On Wednesday, May 18, 2016, the White House and Secretary of Labor Thomas Perez announced the final new overtime exemption rules for executive, administrative, and professional employees, which become effective on December 1, 2016. While these regulations generally apply across all industries, it is expected that the greatest impact will be seen in the retail and hospitality industries. The highlights of the Final Rule are:
- The salary level test for the exemption is set at $913 per week, or $47,476 annually.
- For the first time, employers will be able to use nondiscretionary bonuses and incentive payments (including commissions) to satisfy up to 10 percent of the standard salary level. Such payments may include, for example, nondiscretionary incentive bonuses tied to productivity and profitability. For employers to credit nondiscretionary bonuses and incentive payments toward a portion of the standard salary level test, the Final Rule requires such payments to be paid on a quarterly or more frequent basis and permits the employer to make a “catch-up” payment. If a business pays a significantly larger bonus, however, the amount attributable toward the standard salary level is capped at 10 percent of the required salary amount.
- A mechanism exists for automatically updating the salary level threshold every three years. The announced salary level will stay in effect until January 1, 2020.
- The salary level for the exemption for highly compensated employees has been increased from $100,000 to $134,000 annually.
- The Final Rule does not change any of the existing job duty requirements to qualify for exemption. Thus, assuming an employee was paid at the appropriate salary level and satisfied the applicable primary duties test, the exemption is not lost because the employee performs a substantial amount of non-exempt work along with the employee’s exempt duties, or performs exempt and non-exempt duties concurrently.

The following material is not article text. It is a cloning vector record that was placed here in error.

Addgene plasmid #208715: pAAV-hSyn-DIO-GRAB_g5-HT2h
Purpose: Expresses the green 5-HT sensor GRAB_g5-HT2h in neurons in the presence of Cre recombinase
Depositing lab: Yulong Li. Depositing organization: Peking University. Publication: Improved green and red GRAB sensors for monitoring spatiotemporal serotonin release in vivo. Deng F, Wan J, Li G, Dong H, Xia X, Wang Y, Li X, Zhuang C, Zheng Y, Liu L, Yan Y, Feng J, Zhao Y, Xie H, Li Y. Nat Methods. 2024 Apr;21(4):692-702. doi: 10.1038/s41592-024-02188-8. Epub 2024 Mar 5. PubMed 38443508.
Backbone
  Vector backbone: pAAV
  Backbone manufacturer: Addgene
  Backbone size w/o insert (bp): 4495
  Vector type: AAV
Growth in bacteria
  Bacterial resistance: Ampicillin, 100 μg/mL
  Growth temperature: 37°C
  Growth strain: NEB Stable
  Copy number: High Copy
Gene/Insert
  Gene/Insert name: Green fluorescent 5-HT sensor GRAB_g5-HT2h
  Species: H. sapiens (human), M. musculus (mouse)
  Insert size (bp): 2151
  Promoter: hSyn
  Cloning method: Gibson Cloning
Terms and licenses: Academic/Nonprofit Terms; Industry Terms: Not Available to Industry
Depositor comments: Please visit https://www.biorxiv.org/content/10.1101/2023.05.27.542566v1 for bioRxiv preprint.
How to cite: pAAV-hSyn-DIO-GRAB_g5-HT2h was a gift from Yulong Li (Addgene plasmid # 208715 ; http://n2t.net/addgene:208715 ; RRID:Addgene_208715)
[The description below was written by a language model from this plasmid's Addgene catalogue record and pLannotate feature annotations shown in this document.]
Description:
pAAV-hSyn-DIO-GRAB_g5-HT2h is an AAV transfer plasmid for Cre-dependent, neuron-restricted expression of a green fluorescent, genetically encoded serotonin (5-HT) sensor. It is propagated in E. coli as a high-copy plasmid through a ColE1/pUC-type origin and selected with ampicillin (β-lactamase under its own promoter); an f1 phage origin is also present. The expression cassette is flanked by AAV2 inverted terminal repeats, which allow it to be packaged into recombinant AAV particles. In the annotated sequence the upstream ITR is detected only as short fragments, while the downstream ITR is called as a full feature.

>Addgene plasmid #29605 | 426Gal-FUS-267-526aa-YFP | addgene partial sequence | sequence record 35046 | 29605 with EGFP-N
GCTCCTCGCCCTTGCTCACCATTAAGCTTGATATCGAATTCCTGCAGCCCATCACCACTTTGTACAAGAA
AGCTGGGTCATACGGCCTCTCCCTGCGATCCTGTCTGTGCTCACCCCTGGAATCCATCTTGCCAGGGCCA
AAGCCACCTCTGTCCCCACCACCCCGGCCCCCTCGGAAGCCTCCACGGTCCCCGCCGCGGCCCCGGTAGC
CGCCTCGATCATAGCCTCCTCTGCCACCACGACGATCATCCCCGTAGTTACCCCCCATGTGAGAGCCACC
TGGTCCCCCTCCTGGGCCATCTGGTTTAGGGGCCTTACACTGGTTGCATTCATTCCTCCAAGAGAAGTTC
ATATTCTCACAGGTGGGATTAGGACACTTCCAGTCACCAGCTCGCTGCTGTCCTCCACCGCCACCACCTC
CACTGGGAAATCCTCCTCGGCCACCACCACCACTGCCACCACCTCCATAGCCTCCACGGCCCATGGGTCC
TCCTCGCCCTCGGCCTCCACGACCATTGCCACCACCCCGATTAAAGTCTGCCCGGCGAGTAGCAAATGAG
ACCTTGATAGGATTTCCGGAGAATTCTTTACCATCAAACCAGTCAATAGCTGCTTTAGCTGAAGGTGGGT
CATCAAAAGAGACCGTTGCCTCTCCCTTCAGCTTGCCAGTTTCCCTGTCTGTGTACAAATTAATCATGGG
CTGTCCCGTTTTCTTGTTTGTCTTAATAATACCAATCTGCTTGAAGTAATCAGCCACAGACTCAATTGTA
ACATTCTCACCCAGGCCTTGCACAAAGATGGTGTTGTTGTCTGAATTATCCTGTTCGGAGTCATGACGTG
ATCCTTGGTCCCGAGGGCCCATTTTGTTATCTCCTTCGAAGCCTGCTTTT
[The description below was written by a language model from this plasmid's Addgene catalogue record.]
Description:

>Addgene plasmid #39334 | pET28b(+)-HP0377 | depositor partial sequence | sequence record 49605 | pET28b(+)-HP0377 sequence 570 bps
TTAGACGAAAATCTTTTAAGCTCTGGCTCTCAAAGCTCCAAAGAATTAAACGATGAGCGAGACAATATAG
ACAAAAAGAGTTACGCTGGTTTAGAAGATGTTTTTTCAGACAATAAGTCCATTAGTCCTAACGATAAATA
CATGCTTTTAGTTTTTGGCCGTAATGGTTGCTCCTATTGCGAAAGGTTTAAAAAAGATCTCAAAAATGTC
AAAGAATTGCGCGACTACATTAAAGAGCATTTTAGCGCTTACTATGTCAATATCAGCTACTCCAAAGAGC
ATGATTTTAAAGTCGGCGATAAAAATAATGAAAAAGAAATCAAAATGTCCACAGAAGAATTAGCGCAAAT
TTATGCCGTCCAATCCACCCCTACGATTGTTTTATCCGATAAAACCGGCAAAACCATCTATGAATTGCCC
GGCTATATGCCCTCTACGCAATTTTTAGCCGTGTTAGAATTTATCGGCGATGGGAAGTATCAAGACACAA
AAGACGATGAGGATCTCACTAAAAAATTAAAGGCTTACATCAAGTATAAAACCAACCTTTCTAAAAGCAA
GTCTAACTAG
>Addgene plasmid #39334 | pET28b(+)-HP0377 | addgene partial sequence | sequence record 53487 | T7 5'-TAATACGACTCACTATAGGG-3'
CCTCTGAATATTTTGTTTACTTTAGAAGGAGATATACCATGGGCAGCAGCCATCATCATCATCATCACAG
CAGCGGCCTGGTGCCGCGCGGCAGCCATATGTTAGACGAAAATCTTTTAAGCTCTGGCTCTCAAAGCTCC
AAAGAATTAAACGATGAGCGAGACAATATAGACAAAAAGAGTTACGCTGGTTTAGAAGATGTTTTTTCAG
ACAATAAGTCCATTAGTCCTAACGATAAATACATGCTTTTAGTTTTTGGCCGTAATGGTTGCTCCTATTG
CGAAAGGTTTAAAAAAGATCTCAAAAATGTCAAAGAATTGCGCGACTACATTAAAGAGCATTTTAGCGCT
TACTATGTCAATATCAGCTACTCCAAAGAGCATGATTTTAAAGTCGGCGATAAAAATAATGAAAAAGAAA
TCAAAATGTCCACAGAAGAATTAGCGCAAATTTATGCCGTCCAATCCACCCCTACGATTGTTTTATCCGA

- Additionally, the DOL has issued several guidance documents explaining the impact of the new regulations on certain segments of the economy, including small businesses, non-profit employers, higher education, and state and local governments. While certain “super” exemptions remain in place (such as for educators), the DOL apparently felt compelled to target these particular industries.
Nyemaster Goode’s Labor & Employment Law Department routinely counsels its client on compliance with federal and state wage and hour laws. If you have questions about implementing the new rules, our Labor & Employment attorneys are available to assist and can also perform a confidential and privileged audit to ensure compliance.